Progress of Haitian Relief Effort Highlighted by PanelContact: Patrick Verel
|Ken Gavin, S.J., national director of the Jesuit Refugee Service, U.S.A
Photo by Ryan Brenizer
With rescue teams working feverishly to stabilize Haiti in the aftermath of a massive earthquake, Fordham’s Institute of International Humanitarian Affairs convened a panel to address the scale of the disaster and the ensuing humanitarian response.
“Haiti: Crisis and Humanitarian Action” took place on Jan. 21 at Keating First Auditorium on the Rose Hill campus and featured experts recruited by IIHA director Kevin M. Cahill, M.D.
In assessing the performance of agencies such as the United Nations and non-governmental organizations that have converged on Port-au-Prince, Cahill noted that there has been a lot of progress in coordinating efforts since the 1960s, when he began working with refugees.
“There wasn’t even a common vocabulary back then,” he said. “This is a remarkable change in the last decade, how we’ve learned from past failures.”
Also on the panel was Paul Browne, deputy commissioner of public information for the New York Police Department and deputy director of the International Police Monitors in Haiti. His experience includes helping establish an interim police force in Haiti during the United States-led “Operation Restore Democracy” in 1994 and 1995.
Browne told the auditorium of about 200 students that although media images might portray Haiti as a being rife with looting and rioting, he did not expect the security situation to deteriorate rapidly, explaining that the Haitian people are some of the most law-abiding he has encountered.
In the days following the United States’ restoration of President Jean-Bertrand Aristide to power in 1995, Browne encountered large crowds bent on revenge against members of the previous regime. Browne convinced the crowds to let international police monitors arrest the perpetrators instead of taking violent action, he said.
“Certainly a crowd of 100 didn’t have to comply with these international police monitors, especially when there were only two or three of us,” he said.
Ken Gavin, S.J., national director of the Jesuit Refugee Service, U.S.A., devoted his time to showing how his group, which had been working out of Haiti and the neighboring Dominican Republic before the earthquake, is doing its part.
To give a sense of how bad the situation is, he noted that the drive from Santa Domingo in the Dominican Republic to Port-au-Prince, which used to take six hours, now takes 12 hours. He also echoed many others in saying that the country’s suffering did not start on Jan. 12, and will not end on the next Jan. 12, either.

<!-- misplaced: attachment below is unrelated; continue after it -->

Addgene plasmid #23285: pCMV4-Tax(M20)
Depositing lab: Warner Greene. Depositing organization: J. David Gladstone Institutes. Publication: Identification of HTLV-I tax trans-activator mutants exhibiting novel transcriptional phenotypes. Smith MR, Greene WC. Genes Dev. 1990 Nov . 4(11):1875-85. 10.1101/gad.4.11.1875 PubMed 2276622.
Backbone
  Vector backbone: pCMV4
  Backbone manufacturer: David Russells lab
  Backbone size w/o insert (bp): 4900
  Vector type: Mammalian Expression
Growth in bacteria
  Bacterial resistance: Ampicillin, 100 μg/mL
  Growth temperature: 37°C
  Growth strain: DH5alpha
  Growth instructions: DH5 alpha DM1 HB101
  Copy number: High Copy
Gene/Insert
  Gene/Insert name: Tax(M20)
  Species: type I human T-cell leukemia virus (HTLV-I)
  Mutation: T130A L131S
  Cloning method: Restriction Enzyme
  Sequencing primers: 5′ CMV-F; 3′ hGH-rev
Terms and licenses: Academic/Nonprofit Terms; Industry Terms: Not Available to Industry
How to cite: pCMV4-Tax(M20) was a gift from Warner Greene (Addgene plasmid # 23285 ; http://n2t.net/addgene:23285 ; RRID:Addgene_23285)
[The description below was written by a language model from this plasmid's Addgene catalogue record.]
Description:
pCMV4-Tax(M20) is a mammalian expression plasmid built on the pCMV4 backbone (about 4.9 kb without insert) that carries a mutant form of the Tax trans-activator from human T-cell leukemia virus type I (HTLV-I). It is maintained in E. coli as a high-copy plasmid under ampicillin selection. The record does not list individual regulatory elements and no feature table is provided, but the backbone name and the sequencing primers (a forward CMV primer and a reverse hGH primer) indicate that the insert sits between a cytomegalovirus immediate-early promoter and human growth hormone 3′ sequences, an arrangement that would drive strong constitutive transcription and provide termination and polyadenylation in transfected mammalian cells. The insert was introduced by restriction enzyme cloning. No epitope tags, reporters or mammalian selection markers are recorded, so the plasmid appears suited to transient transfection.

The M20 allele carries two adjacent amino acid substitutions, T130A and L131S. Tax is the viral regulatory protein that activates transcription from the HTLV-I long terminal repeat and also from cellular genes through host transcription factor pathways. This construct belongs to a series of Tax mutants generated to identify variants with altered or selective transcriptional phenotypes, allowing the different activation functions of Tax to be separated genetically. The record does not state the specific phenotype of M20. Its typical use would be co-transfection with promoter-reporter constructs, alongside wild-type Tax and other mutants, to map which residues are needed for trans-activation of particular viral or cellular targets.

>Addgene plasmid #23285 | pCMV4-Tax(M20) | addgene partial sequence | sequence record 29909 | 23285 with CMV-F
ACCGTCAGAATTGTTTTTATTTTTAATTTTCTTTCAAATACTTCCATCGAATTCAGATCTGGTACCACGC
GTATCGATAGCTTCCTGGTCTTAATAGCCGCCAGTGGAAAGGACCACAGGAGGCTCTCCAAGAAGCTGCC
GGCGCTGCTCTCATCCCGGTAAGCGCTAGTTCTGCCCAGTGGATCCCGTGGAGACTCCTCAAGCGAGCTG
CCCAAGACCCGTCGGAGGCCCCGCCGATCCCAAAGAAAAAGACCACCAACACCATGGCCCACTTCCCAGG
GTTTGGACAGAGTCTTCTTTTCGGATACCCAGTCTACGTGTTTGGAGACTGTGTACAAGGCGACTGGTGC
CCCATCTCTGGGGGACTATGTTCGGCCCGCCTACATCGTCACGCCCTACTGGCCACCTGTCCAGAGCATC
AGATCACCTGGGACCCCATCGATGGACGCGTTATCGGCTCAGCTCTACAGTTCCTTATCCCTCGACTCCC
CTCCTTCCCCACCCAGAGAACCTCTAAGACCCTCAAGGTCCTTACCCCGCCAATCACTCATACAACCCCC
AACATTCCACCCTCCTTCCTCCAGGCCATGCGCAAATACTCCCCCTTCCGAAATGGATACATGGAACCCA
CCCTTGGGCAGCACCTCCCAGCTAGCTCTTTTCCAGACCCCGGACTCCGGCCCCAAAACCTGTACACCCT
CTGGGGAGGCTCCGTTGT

“What JRS tries to do is affirm that God is present even in the most difficult and tragic human events,” he said. “Quite simply, that is why we are here in Haiti and in Port-au-Prince. We see in the faces of tragically suffering people the very face of God, calling us to be in his presence.”
Joseph McShane, S.J., president of Fordham, used the occasion to announce that the University will direct its efforts toward raising money for Catholic Relief Services and the Jesuit Refugee Service, and asked that members of the Fordham community resist the “natural human temptation” to send canned foods, bottled water or clothing to Haiti.
Agencies such as Catholic Relief Services and Jesuit Refugee Service, he said, have exemplary track records of directing money directly to relief efforts and have a better sense of what is needed on the ground.
“The challenge that the world faces in Haiti is not a challenge that is going to be overcome in a week, a month, six months or even a year,” he said. “It is a challenge that is going to be with us for a generation.”
The panel also featured Ed Tsui, former director of the New York office of the United Nations Office for the Coordination of Humanitarian Affairs, and Robert Nickelsberg, an American photojournalist who was embedded with the First Marine Division in the Iraq War in 2003.
Founded in 1841, Fordham is the Jesuit University of New York, offering exceptional education distinguished by the Jesuit tradition to approximately 14,700 students in its four undergraduate colleges and its six graduate and professional schools. It has residential campuses in the Bronx and Manhattan, a campus in Westchester, the Louis Calder Center Biological Field Station in Armonk, N.Y., and the London Centre at Heythrop College in the United Kingdom.